Residual Value of a Leased Car: Why It Matters

Written by Kim PinnelliUpdated: 11th Mar 2022

If you might consider buying out your lease, the residual value plays an even more important role. Here’s what you must know.

What Is Residual Value of a Car?

The residual value of a car is its value at the end of a lease term. During the lease, you pay the car’s depreciation during the time you have it. At the end of the term, the car has a value that the leasing company uses to either sell it to you or someone else should you turn it in.

>> More: Best Lease Buyout Loans

How Is Residual Value in a Car Lease Determined?

A car’s residual value is based on the market price along with the state of the economy, gas prices, and any new technology that’s been released since this car was manufactured. The residual value is often between 50 and 58% of the car’s initial price, but each company and car differs.

Car Lease Residual Value Calculation Example

To understand a car’s residual value, you must know its MSRP and the residual value percentage the leasing company will use.

For example, the MSRP is $40,000, and the leasing company uses a 58% residual value. You would pay $16,800 of the car’s depreciation (plus interest and fees) over the lease term, and the car would be worth $23,200 after the lease term.

>> More: Can You Get Out of a Car Lase Early?

Is a Car Leases Residual Value Negotiable?

Unlike when you buy a car, you can’t negotiate the car’s residual value. Most lease companies stick with the value they stated. The good news is, though, if the lease company offers a lease buyout option, they must disclose the residual value percentage.

This helps you in two ways.

First, you’ll know how much of the car’s depreciation you’d be paying. If it’s a high residual value percentage, you’re paying less of the car’s depreciation. In other words, the car will likely hold its value. If the percentage is low, your lease payments will likely be higher because you’ll bear the brunt of the depreciation costs.

What is Considered a Good Residual Value?

The residual value depends on a car’s reliability and stability but also on the market at the time you lease. Overall, a residual value of over 50% is excellent. It means you’ll pay less than half of the car’s value over a lease period.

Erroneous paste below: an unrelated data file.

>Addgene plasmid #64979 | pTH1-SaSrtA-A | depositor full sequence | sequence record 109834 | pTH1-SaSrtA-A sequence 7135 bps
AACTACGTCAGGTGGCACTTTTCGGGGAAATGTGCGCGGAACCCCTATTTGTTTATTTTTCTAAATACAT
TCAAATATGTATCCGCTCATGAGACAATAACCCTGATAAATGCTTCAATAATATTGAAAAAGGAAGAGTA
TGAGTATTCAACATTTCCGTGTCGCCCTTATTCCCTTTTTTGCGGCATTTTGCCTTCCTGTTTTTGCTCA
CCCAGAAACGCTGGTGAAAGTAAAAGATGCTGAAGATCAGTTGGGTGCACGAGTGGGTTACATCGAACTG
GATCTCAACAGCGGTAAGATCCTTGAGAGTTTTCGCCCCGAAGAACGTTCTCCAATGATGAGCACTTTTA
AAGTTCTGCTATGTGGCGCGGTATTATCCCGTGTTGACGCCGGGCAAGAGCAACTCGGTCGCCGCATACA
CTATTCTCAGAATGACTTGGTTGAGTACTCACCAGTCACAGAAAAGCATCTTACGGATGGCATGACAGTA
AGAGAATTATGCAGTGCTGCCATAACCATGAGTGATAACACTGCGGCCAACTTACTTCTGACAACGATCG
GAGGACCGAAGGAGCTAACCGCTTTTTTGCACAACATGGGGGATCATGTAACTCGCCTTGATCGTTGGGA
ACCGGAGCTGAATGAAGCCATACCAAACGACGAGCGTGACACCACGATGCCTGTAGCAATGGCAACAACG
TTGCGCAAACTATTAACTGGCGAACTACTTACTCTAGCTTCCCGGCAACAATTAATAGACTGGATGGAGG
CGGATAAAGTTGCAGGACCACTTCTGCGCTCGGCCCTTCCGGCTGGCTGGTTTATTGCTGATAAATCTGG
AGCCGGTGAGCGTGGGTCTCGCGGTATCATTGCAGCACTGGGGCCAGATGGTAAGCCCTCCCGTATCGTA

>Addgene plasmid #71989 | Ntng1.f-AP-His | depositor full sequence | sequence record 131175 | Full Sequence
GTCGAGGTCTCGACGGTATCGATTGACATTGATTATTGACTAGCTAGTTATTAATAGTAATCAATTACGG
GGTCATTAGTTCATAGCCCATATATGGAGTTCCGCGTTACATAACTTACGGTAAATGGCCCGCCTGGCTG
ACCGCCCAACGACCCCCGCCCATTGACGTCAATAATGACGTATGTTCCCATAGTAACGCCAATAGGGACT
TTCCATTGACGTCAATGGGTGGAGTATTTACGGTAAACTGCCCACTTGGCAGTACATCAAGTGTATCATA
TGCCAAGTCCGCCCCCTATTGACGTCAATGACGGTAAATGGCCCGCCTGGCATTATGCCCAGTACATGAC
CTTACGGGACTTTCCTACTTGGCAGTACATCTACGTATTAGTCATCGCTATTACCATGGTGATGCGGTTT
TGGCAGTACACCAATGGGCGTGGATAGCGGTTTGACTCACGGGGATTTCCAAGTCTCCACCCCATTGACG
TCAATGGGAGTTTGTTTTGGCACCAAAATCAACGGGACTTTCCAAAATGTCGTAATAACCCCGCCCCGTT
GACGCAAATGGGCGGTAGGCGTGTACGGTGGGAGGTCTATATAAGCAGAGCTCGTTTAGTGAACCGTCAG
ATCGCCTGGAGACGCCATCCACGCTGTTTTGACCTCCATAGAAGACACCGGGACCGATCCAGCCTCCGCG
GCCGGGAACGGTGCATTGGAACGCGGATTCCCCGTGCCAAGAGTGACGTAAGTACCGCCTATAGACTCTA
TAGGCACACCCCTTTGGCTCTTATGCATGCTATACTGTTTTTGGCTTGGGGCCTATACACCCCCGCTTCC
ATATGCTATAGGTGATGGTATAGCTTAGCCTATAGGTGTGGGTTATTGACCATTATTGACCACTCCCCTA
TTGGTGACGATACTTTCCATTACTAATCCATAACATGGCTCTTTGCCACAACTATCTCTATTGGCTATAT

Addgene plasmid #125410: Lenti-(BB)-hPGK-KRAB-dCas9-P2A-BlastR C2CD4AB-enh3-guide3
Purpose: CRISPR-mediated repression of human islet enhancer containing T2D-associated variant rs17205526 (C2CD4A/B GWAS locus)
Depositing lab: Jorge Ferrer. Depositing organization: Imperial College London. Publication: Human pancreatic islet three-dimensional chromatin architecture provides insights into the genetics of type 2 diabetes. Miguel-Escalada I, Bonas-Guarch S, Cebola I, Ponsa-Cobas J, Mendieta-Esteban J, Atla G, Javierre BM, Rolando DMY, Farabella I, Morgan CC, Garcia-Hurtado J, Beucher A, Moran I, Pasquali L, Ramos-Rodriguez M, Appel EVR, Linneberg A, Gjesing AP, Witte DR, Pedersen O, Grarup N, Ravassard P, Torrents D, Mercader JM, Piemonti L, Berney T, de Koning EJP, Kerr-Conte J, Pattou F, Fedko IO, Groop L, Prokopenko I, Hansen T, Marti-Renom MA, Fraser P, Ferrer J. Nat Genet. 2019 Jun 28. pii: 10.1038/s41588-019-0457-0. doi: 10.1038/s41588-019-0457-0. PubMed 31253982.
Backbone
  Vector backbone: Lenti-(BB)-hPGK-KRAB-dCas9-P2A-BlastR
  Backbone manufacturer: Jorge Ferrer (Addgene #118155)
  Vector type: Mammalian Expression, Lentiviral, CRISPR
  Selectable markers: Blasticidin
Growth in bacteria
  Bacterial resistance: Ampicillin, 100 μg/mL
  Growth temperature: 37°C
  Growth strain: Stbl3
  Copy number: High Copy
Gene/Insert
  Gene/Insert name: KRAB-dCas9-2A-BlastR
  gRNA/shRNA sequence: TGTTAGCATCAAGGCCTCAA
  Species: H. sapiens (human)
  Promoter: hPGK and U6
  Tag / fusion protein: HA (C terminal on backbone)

That being said, it’s not unheard of to see residual value percentages in the 60% range as well as the 40% range.

Is a high residual value always best?

Not always. If a leasing company overinflates a car’s residual value, it just means if you buy out the lease, you might pay more for the car than it’s worth. Always do your research, using sites like Edmund’s or Kelley Blue Book to see how realistic a residual value is.

Do You Want a High or Low Residual Value on a Car Lease?

Ideally, you want a higher residual value because it means the car holds its value. But make sure that’s the truth first. Do your own research, don’t just assume the leasing company is telling you the facts. They might be stretching the truth a bit to make a profit, and if you don’t know any better, you could invest more into a car than it’s worth.

It’s best to steer clear of a low residual value, though. The lower the value, the more you’ll pay during the lease term. If you don’t buy out the lease, you’ll see nothing for your investment even though you paid most of the car’s depreciation.

How Residual Value Affects Different Kinds of Leases

  • Open-Ended Car Leases: If the car you leased is worth less than the residual value set at the time of lease signing, you could be on the hook for the difference. This is why doing your research before leasing a car is so important.
  • Closed-End Car Leases: If the car you leased is worth less than the residual value when you signed the lease agreement, you don’t owe the difference. The only ‘extra’ funds you might owe are for any overages you had, such as mileage or excessive damage to the car.

>> More: Differences Between Open-Ended and Closed-End Leases

Bottom Line: Residual Value of a Leased Car

Pay close attention to the residual value of a leased car, as it has a large impact on your overall investment in the vehicle. The residual value determines how much of a car’s value you’ll pay over the leased term and how much you must invest if you want to buy out the lease.

Residual values aren’t negotiable but don’t always take them at face value. Do your research and know the market before leasing a car to ensure you’re getting the fair end of the deal.

Kim Pinnelli

Kim Pinnelli is a Senior Writer, Editor, & Product Analyst with a Bachelor’s Degree in Finance from the University of Illinois at Chicago. She has been a professional financial writer for over 15 years, and has appeared in a myriad of industry leading financial media outlets. Leveraging her personal experience, Kim is committed to helping people take charge of their personal finances and make simple financial decisions.